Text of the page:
On September 27 this year, Canadian Prime Minister Justin Trudeau inaugurated the National Holocaust Monument in Ottawa.
Formed like a stylized Star of David, the memorial commemorates one of the darkest periods in human history, when six million Jews were killed by Nazi Germany during World War II.
In some measure, the monument is also a stark reminder of a shameful chapter in the history of Canada, when the government in 1939 decided to turn away 900 Jews seeking asylum in the country.
It is an episode that stands in harsh contrast to the shining legacy of the Philippines is opening its doors in that same year to Jewish refugees escaping persecution in Europe.
“Ten thousand visas earmarked for travel to the Philippines Islands were made available to thousands of Jews,” the Philippine embassy in Israel recalls in its official account online.
Referring to the leader of the Philippine Commonwealth government at the time, the account notes, “President Manuel L. Quezon fully understood the crisis that the Jews were facing at that time. And to reinforce this open door policy, President Quezon built a housing community for Jewish refugees in Marikina in 1939 and allotted a farm and large settlement area in Mindanao for Jewish refugees before the outbreak of World War II.”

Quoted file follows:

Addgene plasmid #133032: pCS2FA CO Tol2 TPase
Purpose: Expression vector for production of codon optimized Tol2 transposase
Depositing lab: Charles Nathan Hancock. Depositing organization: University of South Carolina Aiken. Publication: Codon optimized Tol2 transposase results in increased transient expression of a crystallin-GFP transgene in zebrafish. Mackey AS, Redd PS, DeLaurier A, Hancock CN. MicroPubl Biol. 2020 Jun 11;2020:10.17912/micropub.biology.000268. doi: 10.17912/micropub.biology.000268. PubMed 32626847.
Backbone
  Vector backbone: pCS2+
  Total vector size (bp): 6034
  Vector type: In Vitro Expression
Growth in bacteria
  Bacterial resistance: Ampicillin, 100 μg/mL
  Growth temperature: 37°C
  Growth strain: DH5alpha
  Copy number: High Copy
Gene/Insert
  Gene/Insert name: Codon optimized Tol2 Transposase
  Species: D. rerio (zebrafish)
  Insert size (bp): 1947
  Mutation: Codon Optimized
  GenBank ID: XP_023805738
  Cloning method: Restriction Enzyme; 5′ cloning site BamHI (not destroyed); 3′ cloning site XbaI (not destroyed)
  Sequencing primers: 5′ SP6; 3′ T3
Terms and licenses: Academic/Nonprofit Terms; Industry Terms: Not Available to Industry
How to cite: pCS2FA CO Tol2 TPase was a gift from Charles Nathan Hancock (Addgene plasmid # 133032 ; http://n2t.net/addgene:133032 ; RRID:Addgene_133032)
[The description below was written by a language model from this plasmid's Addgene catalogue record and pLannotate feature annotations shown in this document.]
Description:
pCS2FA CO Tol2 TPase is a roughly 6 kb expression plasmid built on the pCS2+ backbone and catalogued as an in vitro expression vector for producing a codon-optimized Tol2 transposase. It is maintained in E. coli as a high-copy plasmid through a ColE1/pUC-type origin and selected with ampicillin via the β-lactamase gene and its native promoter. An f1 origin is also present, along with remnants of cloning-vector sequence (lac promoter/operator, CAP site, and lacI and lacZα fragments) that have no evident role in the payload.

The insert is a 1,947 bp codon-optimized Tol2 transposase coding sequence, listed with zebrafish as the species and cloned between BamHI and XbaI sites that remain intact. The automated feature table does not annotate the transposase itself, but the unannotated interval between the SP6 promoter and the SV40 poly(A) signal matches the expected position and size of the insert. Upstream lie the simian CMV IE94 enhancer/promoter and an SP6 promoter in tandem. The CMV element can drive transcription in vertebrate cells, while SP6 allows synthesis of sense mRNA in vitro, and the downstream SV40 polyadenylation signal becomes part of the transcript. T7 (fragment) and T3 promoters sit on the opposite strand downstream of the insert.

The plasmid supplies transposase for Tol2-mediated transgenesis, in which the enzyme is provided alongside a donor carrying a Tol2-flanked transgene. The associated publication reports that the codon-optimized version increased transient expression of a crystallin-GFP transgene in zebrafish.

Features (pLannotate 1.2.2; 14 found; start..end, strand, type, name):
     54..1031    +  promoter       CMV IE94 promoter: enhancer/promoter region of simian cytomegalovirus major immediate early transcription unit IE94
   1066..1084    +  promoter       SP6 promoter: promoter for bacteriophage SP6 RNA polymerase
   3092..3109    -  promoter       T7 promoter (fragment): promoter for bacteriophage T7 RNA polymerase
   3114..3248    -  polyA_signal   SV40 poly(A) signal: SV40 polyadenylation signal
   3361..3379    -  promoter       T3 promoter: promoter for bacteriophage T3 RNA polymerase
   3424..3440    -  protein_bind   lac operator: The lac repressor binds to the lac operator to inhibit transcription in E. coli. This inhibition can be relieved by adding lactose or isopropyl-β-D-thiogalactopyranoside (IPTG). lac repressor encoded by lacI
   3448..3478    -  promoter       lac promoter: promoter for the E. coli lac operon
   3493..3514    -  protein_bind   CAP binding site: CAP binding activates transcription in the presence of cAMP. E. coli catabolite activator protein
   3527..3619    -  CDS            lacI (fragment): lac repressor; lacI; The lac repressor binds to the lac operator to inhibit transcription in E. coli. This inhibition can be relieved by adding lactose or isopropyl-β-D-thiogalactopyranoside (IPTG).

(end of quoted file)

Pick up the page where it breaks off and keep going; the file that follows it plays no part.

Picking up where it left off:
Around 1,300 Jews arrived in the Philippines, and more could have been saved had the war not overtaken events.
In 1942, Japan invaded the Philippines, forcing Quezon and his government into exile.
Filipino friendship for the Jewish people was again proven after the war when the Philippines in 1947 cast the tie-breaking vote in the United Nations on a resolution creating the state of Israel.
For these acts of courage, the Philippines has earned immense gratitude from the Jewish people.
Israel is one of few developed countries that Filipinos can visit without a visa.
In 2009, a monument celebrating the rescue of Jews by the Philippines during the Holocaust was unveiled in Rishon Lezion, an Israeli city not far from Tel Aviv.
The marker called ‘Open Doors’ features three portals, which symbolize Filipino friendship and bigheartedness.
One door represents the Philippine welcome of Jewish refugees during the war. The second stands for the Philippine vote for the creation of Israel as a state. And the third recognizes the thousands of Filipinos working in Israel.
Petronila Garcia was the Philippine ambassador to Israel when ‘Open Doors’ was unveiled. Garcia is now chief envoy to Canada.
Meanwhile in Ottawa, many hoped that Trudeau would make an apology for Canada’s decision in 1939 to turn away from Halifax the ship M.S. St. Louis bearing 900 Jews in 1939.
About 500 of the passengers eventually ended back in Germany. Half of them died during the Holocaust.
In his speech at the opening of the National Holocaust Monument on September 27, Trudeau said: “May this monument remind us to always open our arms and our hearts to those in need.”
According to media reports, the federal government is working on an apology that may be delivered some other time.